Valvular and Vascular Repair and Regeneration

To treat cardiovascular diseases, clinicians and researchers are developing biological heart valves, identifying new stem cells, and finding ways to enhance blood vessel growth and repair.

Medication and surgery, which today are used to treat cardiovascular diseases such as valvular heart disease, peripheral artery disease and ischemic vascular disease, can often sufficiently manage patients' symptoms.

But as is the case with other complex conditions, even patients who receive the best available treatments are at risk of future complications, so there is a significant need for new regenerative therapies that treat the underlying sources of cardiovascular diseases.

Focus areas

Center for Regenerative Medicine clinicians and researchers led by Amir Lerman, M.D., of Mayo Clinic's campus in Rochester, Minnesota, are creating biological heart valves, identifying new stem cells, and developing ways to enhance blood vessel growth and repair.

Autologous biological heart valves

People with valvular heart disease may require surgery to repair or replace the damaged heart valve. While many mechanical and biological replacement options exist today, each has its drawbacks.

Center for Regenerative Medicine researchers plan to develop biological heart valves using a patient's own cells. After cells are removed from a donor heart — a process called decellularization — the cell-free tissue scaffold that remains would be populated with adult progenitor cells or induced pluripotent stem cells derived from the patient's cells.

These specially engineered cells would regrow within the scaffold, creating a new, patient-specific heart valve that would replace the damaged valve, providing a living alternative to existing biological valve options.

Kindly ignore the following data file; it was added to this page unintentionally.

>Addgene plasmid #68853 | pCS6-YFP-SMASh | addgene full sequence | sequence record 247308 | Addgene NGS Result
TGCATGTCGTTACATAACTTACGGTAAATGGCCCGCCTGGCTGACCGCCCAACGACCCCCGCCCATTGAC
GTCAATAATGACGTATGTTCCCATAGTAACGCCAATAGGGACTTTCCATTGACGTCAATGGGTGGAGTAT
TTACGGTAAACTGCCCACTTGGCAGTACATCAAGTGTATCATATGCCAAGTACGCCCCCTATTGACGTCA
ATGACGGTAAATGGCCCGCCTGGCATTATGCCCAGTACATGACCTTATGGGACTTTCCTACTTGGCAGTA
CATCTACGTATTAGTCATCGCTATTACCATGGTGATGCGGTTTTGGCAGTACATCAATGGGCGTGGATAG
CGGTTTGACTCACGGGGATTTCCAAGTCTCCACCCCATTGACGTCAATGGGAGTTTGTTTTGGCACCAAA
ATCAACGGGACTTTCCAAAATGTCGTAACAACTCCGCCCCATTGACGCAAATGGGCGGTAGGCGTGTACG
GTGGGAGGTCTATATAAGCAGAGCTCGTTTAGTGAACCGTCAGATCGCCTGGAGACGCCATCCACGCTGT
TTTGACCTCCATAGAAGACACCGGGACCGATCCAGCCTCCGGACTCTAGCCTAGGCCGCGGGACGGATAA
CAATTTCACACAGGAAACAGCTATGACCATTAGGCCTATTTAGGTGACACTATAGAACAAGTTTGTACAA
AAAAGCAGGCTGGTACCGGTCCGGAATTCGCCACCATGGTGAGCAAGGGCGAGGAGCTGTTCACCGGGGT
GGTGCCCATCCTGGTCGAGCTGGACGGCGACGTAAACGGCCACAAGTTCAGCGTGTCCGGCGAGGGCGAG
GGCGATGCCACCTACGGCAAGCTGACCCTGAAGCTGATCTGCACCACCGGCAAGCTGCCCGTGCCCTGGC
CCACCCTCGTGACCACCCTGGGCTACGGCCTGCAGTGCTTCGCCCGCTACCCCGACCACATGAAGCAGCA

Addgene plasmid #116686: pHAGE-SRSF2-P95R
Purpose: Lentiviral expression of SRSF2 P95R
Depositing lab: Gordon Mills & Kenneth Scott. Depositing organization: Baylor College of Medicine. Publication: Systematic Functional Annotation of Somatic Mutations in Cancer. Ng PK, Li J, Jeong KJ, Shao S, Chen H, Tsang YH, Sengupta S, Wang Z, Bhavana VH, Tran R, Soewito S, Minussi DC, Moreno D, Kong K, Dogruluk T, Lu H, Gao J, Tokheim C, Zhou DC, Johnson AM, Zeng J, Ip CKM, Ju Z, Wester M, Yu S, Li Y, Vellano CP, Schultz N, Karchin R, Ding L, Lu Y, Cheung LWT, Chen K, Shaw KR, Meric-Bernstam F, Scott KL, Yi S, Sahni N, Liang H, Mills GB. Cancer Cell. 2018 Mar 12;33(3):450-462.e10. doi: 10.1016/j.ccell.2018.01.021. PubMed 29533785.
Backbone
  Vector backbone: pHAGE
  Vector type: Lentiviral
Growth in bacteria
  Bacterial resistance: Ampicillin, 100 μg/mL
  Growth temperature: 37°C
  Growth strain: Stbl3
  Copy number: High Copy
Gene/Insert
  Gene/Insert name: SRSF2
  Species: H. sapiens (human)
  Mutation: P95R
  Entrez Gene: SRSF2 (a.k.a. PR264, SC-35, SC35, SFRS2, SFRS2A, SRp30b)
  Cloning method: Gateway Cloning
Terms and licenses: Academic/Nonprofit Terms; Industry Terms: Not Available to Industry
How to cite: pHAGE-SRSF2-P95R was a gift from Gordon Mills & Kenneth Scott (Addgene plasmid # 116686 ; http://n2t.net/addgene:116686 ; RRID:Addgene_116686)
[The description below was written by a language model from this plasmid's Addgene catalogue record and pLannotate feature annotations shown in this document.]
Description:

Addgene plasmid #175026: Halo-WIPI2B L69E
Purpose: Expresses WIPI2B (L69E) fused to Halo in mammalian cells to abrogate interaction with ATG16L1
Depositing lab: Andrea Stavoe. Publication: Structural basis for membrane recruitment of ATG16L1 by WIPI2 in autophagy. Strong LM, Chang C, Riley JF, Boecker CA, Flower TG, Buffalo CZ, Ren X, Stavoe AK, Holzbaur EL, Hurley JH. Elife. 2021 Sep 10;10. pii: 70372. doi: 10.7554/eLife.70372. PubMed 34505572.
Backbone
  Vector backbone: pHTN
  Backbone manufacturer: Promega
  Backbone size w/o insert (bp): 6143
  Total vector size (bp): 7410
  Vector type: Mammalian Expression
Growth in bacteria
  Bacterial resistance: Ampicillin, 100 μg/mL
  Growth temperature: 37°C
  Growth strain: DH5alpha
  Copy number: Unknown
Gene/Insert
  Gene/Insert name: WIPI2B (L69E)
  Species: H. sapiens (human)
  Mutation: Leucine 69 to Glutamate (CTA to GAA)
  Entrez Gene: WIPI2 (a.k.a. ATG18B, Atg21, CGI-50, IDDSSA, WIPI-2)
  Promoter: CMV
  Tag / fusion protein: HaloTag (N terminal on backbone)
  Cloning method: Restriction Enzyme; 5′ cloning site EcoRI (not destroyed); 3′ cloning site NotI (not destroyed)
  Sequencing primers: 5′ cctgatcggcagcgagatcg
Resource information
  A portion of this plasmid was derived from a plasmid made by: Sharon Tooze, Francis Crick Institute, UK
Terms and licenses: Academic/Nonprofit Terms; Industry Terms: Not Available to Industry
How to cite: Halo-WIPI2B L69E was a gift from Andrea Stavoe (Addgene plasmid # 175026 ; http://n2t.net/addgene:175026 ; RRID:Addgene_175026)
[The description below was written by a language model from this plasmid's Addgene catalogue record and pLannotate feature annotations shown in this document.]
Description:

Cardiovascular stem cell therapy

Revascularization procedures are one option for restoring blood flow in people with ischemic heart disease and peripheral artery disease. In cases where revascularization is not possible or advisable, researchers are studying how stem cell therapy might be used to repair injured muscle or stimulate blood vessel growth (angiogenesis).

Coronary microvascular disease

More than 30 percent of patients undergoing coronary angiography have chest pain and nonobstructive coronary artery disease, and the majority of this subset are women. These patients usually have microvascular disease and endothelial dysfunction and experience a higher rate of cardiovascular events and repeat procedures.

There is currently no gold standard therapy for these patients. Center for Regenerative Medicine researchers are initiating clinical study, funded by the National Institutes of Health, addressing the effect of the administration of progenitor cells for these patients.

Vascular progenitor cells

Blood vessels are often perceived as simple conduits or pipes through which blood flows. Recently, it was discovered that blood vessels can make blood. Within the vessel wall, stem and progenitor cells were identified that have the capacity to generate white and red blood cells in adults.

The identification of these progenitor cells opens new avenues of research, such as better understanding of their role in disease and determining if they can be targeted to prevent disorders such as atherosclerosis and aneurysm formation.